Plymouth diamond ‘Cuda 1971 rescued after 40 years of glorious glory


When it comes to derelict classic cars, we usually associate them with junkyards and worn-out barns. But many old vehicles were also left to rot away in backyards or even abandoned in the woods.

This 1971 Plymouth ‘Cuda, for instance, spent more than 40 years hidden deep in the Appalachian Mountains of East Tennessee. And even though it’s a sad sight, it was rescued, and it’s off to a better life.

What is the story behind his Mopar? Well, the folks that saved it don’t share much info beyond the fact that it was wrecked and abandoned.

Apparently, it happened sometime in the late 1970s to the early 1980s, so they don’t know for exactly how long it’s been sitting. But it’s anywhere from 40 to 45 years, which is about five times longer than this muscle car spent on the road.

That’s also long enough to turn a solid automobile into a rust bucket. However, this Mopar took all those decades of total exposure to the elements like a champ. Sure, it’s rusty, shows a lot of damage, and it’s missing a few parts, but it’s still in one piece.

And amazingly enough, the original Bahama Yellow paint still adorns most of the sheet metal. That’s something you don’t see everything on vehicles that spent decades outside.

Now for the answer to the big question: how rare is this ‘Cuda? We don’t get to see a VIN or any other tag, but our host mentions that the Mopar left the factory with a 340-cubic-inch (5.6-liter) V8 under the hood. Granted, the LA-type mill is far from impressive next to the big-block mills that were available in 1971, including the 440-cubic-inch (7.2-liter) RB and the mighty 426-cubic-inch (7.0-liter) HEMI.

It’s not quite as rare either, but it’s a relatively low-production unit. Specifically, records show that only 3,440 ‘Cudas were ordered with the 340 V8 in 1971. That’s less than 21% of total production that year.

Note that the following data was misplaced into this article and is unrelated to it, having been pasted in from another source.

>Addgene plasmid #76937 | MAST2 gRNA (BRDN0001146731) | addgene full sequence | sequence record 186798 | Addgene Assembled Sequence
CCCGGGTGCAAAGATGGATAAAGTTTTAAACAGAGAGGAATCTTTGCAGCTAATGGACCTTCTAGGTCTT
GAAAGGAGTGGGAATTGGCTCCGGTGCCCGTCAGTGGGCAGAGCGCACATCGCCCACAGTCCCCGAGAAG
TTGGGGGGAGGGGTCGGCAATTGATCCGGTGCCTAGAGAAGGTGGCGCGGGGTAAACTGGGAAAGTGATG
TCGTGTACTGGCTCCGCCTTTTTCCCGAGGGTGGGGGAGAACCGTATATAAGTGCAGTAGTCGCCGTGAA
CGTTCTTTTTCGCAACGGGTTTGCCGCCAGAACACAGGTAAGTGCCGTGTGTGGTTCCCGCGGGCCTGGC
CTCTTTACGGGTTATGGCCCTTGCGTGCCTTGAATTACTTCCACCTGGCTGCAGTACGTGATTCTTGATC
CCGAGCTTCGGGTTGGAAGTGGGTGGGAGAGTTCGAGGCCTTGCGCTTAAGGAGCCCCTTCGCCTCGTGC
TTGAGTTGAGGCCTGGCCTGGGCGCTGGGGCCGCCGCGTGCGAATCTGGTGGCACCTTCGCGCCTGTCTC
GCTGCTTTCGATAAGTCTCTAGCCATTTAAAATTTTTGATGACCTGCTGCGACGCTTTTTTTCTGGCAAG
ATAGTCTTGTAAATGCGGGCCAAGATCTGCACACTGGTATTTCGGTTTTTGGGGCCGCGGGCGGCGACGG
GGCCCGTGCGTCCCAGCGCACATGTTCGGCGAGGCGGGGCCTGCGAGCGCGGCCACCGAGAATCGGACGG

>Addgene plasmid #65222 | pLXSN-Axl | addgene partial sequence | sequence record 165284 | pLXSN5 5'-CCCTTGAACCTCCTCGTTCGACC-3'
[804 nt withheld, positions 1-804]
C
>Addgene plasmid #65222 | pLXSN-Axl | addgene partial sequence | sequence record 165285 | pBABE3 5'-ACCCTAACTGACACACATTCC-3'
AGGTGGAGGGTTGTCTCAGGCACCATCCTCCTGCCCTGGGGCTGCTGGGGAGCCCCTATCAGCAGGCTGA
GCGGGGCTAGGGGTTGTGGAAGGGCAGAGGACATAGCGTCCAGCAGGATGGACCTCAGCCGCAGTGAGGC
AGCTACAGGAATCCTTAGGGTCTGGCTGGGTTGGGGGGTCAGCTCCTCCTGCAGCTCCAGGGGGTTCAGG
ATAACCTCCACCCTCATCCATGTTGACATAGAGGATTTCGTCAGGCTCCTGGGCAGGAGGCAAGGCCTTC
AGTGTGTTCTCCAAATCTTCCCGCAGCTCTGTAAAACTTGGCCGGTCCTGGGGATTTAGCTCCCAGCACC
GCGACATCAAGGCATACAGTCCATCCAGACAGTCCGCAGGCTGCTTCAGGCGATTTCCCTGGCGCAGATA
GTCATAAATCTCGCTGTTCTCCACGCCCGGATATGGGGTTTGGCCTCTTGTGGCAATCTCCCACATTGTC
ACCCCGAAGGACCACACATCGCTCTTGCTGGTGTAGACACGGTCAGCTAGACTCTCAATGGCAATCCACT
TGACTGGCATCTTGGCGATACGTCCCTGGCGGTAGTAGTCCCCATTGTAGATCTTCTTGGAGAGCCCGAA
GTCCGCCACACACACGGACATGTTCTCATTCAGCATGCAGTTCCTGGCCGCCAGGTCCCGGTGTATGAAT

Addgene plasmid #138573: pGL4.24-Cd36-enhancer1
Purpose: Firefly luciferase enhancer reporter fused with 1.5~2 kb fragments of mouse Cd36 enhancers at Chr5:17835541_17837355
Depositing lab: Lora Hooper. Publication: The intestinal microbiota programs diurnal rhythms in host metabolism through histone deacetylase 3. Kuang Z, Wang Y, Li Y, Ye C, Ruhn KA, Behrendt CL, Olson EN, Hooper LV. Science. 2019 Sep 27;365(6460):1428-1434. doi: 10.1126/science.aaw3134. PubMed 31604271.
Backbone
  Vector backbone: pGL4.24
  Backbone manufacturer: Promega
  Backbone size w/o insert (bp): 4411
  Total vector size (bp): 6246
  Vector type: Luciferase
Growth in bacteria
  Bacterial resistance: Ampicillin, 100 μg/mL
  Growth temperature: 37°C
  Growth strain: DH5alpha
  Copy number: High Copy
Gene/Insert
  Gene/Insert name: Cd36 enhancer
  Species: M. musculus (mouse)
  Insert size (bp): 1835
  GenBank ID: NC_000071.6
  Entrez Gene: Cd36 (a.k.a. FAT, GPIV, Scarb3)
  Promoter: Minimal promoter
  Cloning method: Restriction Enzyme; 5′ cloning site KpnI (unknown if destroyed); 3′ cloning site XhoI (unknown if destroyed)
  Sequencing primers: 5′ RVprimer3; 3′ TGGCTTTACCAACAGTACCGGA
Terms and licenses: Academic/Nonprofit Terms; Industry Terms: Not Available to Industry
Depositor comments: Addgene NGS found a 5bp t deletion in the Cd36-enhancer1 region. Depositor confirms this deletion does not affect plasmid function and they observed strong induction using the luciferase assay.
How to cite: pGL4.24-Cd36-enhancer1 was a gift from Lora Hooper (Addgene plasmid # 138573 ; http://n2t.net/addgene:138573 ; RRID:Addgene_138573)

However, this figure includes all three transmissions that were available at the time. This one being an automatic, it’s one of 2,110 cars made. If we also exclude the convertibles, we can narrow it down to 2,008 examples.

Indeed, this figure is not as impressive as those that come with the HEMI and 440 cars. For reference, Plymouth sold only 114 HEMI ‘Cudas and 254 440-6BBL models in 1971. But the Bahama Yellow paint would narrow things down even further.

The problem is there are no production records based on color options, but we do know that Bahama Yellow wasn’t popular back in the day.

It’s not the best-looking color out there, and it was overshadowed by flashy hues such as In-Violet, Rallye Red, Sassy Grass Green, and Curious Yellow. All told, it’s safe to say that fewer than 100 340 automatics were shipped in Bahama Yellow.

Does this mean it’s worth as much as a HEMI? Not by a long shot. But it’s definitely worth restoring simply because it survived for so long in the wild. And hopefully, the folks from YouTube’s “S and S Barn Finds” will put it back on the road soon.